Photo by Ivan Pierre Aguirre / UTEP News Service

Burros Help Student Group Promote Centennial Time Capsule

By on November 5, 2014

As The University of Texas at El Paso’s Centennial Celebration events draw to a close, members of a new registered student organization are sprinting to the finish line with a plan to capture the year’s anniversary spirit – and it involves three burros.

The Students of the Centennial are using three distinct foam-board burros in a grassroots campaign to engage students, faculty and staff in a fun way and make them part of an effort to fill a time capsule with significant items from what the University achieved in 2014.

Students take a selfie with one of three traveling burros as part of the #CaptureABurro scavenger hunt and time capsule for the Centennial Celebration. Photo by Ivan Pierre Aguirre / UTEP News Service

The collected items will be displayed Wednesday, Dec. 3 at the Centennial Museum and Welcome Center before they are set in a 2-foot plastic cube container that will be buried in spring 2015 under Centennial Plaza and dug up in 2039 – UTEP’s 125th anniversary.

The burros are the bait to get students involved, said Esther Zapata, a junior organizational and corporate communication major and secretary for Students of the Centennial. The team researched past mascots at UTEP’s Heritage House and were intrigued by the use of live animals.

“Some people think history can be boring, but UTEP’s history is extremely exciting,” Zapata said while sitting a few feet away from one of the two-dimensional burros that stand about 5-feet tall. “We are becoming part of this history.”

The initial time capsule idea was hatched by members of Martina Myers’ spring 2014 organizational and intercultural communication class who wanted to create their own student-driven Centennial memory. That class of more than 30 students divided themselves into small groups to tackle different aspects such as advertising, event planning, college outreach, burro design and project administration. Myers, Ph.D., said the students realized the scope of this project would go beyond a semester, so they became a registered student organization to create continuity and a legitimate fundraising arm.

After dismissing the original idea of bringing live burros to campus to promote the time capsule, the group approached Tom Birkner, assistant professor of painting, with the idea of fabricating the burros. The art faculty and students jumped at the chance, said Myers, communication lecturer and the organization’s faculty sponsor.

The artists created three pieces: the Golden burro shows rays emanating from the original Texas College of Mines seal, the Centennial Burro includes Bhutanese architecture, the number “100” and a depiction of the 1970s-era “Hardrock” Pete, and an Athletics burro uses the department’s Paydirt Pete logo. They were unveiled during Homecoming Week and have been seen around campus ever since. The official contest started Oct. 20 and will continue through Thanksgiving week.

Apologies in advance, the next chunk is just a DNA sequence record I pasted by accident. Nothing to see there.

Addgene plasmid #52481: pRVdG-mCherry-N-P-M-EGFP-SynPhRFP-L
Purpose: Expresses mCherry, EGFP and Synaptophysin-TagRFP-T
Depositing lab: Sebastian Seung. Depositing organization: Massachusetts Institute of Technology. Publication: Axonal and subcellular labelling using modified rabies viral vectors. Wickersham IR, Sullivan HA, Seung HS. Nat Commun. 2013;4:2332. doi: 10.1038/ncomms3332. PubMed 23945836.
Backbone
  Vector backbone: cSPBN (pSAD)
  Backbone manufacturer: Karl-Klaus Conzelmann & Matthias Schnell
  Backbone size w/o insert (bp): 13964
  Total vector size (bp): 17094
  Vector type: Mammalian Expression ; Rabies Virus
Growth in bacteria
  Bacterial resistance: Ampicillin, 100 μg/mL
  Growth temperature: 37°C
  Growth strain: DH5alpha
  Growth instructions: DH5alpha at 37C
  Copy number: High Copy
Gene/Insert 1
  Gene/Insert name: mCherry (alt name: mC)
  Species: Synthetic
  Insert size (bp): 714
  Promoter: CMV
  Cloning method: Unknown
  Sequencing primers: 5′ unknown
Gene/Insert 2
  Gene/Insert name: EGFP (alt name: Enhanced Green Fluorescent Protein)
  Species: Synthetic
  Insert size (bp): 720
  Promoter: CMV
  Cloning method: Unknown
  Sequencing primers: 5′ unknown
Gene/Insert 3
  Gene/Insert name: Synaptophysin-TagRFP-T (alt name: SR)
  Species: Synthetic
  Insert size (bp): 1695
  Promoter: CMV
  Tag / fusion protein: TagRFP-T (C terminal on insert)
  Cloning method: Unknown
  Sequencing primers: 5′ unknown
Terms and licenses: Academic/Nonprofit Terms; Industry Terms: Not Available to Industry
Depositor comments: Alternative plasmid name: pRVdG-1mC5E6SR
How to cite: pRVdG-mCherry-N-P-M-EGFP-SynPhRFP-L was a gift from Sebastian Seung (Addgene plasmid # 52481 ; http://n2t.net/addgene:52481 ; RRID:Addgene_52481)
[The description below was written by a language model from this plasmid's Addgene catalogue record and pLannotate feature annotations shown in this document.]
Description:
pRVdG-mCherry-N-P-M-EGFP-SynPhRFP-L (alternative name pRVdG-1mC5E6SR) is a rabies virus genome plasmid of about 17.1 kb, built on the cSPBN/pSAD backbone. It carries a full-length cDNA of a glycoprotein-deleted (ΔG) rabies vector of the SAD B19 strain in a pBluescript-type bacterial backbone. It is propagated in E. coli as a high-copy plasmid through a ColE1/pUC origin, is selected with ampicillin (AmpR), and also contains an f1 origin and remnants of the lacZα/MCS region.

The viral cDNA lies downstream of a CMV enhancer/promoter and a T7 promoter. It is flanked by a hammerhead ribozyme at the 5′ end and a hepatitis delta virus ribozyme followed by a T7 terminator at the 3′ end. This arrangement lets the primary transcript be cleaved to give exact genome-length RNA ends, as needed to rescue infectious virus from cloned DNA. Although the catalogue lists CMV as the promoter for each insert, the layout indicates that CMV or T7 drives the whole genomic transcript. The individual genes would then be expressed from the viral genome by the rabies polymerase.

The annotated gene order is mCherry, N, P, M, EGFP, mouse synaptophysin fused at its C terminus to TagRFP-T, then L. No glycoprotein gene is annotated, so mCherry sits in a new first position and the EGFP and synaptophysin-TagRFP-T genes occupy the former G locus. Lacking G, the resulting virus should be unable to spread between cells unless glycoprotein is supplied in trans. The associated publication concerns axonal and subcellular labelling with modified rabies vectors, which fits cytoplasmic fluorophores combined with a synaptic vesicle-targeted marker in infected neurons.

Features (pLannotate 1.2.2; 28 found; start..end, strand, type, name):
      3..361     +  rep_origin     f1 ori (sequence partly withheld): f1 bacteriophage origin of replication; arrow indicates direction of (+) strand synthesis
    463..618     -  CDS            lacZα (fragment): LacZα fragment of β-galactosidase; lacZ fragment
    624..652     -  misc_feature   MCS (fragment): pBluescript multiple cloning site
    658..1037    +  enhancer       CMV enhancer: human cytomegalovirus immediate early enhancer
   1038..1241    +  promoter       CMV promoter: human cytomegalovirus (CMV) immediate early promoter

The group sends out weekly riddles on its website about the location of the burros. For example, the question could be about the first building on campus to have a vending machine. More often than not, participants will need to research the answers using campus resources such as the UTEP Encyclopedia or the Centennial Museum website.

Students are encouraged to snap selfies with the burros and submit them to the group’s Facebook or Instagram sites with the tag #CaptureABurro to be eligible for weekly prizes. Those photos also will be stored in a flash drive that will be placed in the time capsule.

The students have been promoting the time capsule project around campus since the start of the semester including such high-profile events as Minerpalooza where they operated a “pin-the-tie-on-the-burro” booth. They continue to solicit University leaders for items that will give a future generation an idea of the attitudes and achievements at UTEP in 2014.

“The question posed by the project was, ‘How do we capture the spirit of today’s students and how do we communicate that in the future?’,” Myers said. “The burro was the starting point for student engagement.”

Maribel Villalva, executive director of UTEP’s Centennial Celebration Office, said the students approached her office last March to promote their plan. She admired their focus and appreciated their enthusiasm. Her team advised and guided the group in its planning and implementation.

“The use of the burros interested us,” she said. “They did their research. They’ve done a good job.”

The University’s 2014 Centennial Commission will pay for the plaque that will mark the spot of the time capsule on the new plaza.

By the way, the first building on campus that had a vending machine was Old Main.


Daniel Perez is a senior writer in UTEP's Office of University Communications.